Iron Intake May Be Linked to Neurodegenerative Diseases
It has been said that the eyes are the windows to the soul. But analysis of teeth, researchers propose, may be a window into lifetime exposure to metals, toxins, and iron. Such analysis is of great interest, as exposure to these pollutants may correlate to disease risk later in life. From neurodegenerative diseases to oral anomalies, researchers from the Icahn School of Medicine at Mount Sinai, New York, and University of Technology Sydney and Florey Institute of Neuroscience and Mental Health in Australia described such theories in the paper “Is Early-Life Iron Exposure Critical in Neurodegeneration?” published online by Nature Reviews Neurology in June.
According to the research team, teeth measure chemical exposure throughout an individual’s lifetime, providing chronological documentation of exposure to such pollutants—namely iron. Through analysis of teeth, the scientists are able to measure exposure to harmful chemicals via biomarker technology. This technology exposes dentitions’ composition through analysis of defined growth lines, similar to rings found in a tree trunk. While iron deposits are the most widely studied, measurements of other biomarkers are being explored.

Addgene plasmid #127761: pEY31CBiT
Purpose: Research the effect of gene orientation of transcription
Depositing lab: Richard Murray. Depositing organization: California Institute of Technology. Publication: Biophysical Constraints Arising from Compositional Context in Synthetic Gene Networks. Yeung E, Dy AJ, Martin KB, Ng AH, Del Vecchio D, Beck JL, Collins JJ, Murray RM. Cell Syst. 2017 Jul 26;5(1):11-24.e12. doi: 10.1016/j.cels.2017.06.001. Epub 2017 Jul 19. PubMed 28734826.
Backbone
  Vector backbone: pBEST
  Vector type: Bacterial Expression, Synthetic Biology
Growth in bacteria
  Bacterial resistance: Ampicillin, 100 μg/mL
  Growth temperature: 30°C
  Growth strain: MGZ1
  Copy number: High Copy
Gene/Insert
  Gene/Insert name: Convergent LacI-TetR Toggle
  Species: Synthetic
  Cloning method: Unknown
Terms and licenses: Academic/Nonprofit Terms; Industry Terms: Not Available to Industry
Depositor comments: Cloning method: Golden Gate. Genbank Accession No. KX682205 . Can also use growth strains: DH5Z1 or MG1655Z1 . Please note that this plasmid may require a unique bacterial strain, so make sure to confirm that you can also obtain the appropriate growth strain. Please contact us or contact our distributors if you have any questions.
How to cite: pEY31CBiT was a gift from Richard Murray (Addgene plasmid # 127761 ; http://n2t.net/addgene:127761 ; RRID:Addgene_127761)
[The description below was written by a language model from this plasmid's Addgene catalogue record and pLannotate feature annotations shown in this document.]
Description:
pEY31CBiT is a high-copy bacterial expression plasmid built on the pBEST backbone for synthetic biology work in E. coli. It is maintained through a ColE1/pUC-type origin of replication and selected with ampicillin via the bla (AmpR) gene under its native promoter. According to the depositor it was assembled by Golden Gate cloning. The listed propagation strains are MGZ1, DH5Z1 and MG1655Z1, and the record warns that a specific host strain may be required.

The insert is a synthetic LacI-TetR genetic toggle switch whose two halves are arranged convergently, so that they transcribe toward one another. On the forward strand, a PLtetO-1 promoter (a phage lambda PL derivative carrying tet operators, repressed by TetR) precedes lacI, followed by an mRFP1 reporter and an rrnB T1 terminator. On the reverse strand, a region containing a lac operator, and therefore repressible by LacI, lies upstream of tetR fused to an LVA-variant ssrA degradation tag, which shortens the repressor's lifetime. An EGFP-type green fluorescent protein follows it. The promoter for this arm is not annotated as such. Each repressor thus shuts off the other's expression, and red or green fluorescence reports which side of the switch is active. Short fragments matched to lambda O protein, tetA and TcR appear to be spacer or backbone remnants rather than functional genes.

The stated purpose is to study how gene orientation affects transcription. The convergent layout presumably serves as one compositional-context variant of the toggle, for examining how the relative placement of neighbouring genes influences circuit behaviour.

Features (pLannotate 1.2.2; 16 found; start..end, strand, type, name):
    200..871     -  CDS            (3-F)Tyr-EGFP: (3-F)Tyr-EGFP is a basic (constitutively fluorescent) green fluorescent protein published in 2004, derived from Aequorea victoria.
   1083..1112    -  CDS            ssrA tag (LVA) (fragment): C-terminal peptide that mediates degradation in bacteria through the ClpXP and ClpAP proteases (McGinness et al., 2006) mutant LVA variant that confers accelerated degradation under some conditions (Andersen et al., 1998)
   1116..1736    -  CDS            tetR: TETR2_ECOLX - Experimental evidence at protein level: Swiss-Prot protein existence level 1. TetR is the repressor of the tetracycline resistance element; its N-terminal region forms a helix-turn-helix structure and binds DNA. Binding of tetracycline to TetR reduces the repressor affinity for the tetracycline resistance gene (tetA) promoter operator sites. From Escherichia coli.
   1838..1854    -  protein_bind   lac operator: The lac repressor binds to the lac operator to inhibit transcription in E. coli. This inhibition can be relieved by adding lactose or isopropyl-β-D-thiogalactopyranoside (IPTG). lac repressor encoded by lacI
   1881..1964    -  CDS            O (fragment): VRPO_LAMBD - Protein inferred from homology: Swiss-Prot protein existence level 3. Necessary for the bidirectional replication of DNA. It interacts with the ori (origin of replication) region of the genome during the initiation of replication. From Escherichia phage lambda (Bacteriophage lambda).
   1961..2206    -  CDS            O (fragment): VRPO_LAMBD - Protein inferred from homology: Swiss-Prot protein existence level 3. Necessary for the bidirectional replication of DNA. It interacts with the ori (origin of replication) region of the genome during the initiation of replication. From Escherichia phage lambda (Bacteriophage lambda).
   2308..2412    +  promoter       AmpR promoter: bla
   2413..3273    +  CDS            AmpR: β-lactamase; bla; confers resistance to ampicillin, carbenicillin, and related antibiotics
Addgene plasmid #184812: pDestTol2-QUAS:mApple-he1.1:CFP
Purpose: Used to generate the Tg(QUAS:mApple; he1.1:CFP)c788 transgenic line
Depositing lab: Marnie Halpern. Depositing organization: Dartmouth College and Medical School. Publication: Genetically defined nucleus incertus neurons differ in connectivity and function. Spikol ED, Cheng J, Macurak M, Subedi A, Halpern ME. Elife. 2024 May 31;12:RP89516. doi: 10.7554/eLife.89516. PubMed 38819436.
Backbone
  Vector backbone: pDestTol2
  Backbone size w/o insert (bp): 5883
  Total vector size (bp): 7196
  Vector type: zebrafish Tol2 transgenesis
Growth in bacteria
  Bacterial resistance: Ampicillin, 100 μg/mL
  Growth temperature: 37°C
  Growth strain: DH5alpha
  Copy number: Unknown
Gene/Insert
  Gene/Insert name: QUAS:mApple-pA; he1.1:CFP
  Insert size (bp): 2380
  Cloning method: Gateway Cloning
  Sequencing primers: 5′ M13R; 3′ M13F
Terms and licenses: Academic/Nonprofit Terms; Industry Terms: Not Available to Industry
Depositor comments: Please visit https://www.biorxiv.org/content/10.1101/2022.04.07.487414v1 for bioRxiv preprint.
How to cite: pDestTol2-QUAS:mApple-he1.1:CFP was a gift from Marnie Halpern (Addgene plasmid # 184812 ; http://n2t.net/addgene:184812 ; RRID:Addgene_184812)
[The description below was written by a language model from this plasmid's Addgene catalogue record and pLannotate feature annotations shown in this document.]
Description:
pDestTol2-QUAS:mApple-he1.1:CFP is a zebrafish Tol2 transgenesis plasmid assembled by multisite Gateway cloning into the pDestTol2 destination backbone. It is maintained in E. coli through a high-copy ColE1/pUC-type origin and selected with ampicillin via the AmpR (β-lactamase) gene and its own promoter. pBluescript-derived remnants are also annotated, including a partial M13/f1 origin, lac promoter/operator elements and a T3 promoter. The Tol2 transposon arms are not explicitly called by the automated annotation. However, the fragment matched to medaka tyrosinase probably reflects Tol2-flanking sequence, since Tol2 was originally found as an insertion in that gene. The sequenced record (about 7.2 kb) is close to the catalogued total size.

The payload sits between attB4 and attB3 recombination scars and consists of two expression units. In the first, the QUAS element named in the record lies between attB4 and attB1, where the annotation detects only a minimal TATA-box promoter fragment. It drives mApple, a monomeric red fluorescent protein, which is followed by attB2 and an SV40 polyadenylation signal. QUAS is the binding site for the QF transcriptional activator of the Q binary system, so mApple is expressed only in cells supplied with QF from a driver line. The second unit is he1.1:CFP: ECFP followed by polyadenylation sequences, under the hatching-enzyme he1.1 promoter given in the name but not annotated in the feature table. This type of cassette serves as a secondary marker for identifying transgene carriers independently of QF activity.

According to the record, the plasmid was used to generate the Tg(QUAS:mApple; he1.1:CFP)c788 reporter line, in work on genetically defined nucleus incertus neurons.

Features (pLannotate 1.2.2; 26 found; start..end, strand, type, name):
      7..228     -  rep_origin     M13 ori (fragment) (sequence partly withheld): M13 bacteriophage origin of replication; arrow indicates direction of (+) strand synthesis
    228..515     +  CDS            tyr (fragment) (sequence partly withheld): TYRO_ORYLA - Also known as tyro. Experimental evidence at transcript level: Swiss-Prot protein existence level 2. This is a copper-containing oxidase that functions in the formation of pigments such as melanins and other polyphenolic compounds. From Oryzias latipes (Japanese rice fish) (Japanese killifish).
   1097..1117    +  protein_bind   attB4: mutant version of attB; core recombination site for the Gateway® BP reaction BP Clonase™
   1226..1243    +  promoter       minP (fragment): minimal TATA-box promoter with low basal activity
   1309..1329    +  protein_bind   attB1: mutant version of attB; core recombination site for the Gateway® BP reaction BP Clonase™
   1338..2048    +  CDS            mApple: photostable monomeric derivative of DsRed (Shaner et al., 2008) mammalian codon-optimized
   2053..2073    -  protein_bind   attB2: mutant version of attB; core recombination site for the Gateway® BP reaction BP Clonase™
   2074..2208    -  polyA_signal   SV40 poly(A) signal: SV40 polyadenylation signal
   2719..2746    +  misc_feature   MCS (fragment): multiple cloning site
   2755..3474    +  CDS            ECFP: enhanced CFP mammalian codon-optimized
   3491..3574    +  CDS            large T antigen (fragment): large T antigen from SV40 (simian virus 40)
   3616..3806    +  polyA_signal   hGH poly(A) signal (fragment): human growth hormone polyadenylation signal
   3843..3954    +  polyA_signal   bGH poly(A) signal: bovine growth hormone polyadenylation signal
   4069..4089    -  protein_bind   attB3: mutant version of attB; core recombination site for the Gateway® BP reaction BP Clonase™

Biomarker technology is so revealing that it can distinguish breastfed babies from formula-fed babies. It can also help in the investigation of a potential link between iron exposure in infancy to the development of diseases common among older adults, such as Alzheimer’s. The study also cites a need to better understand the risk of overexposure to iron, as iron is currently added to a variety of food products, including infant formula. The authors propose that individuals may be consuming too much iron and that iron intake guidelines from birth through childhood should be reexamined.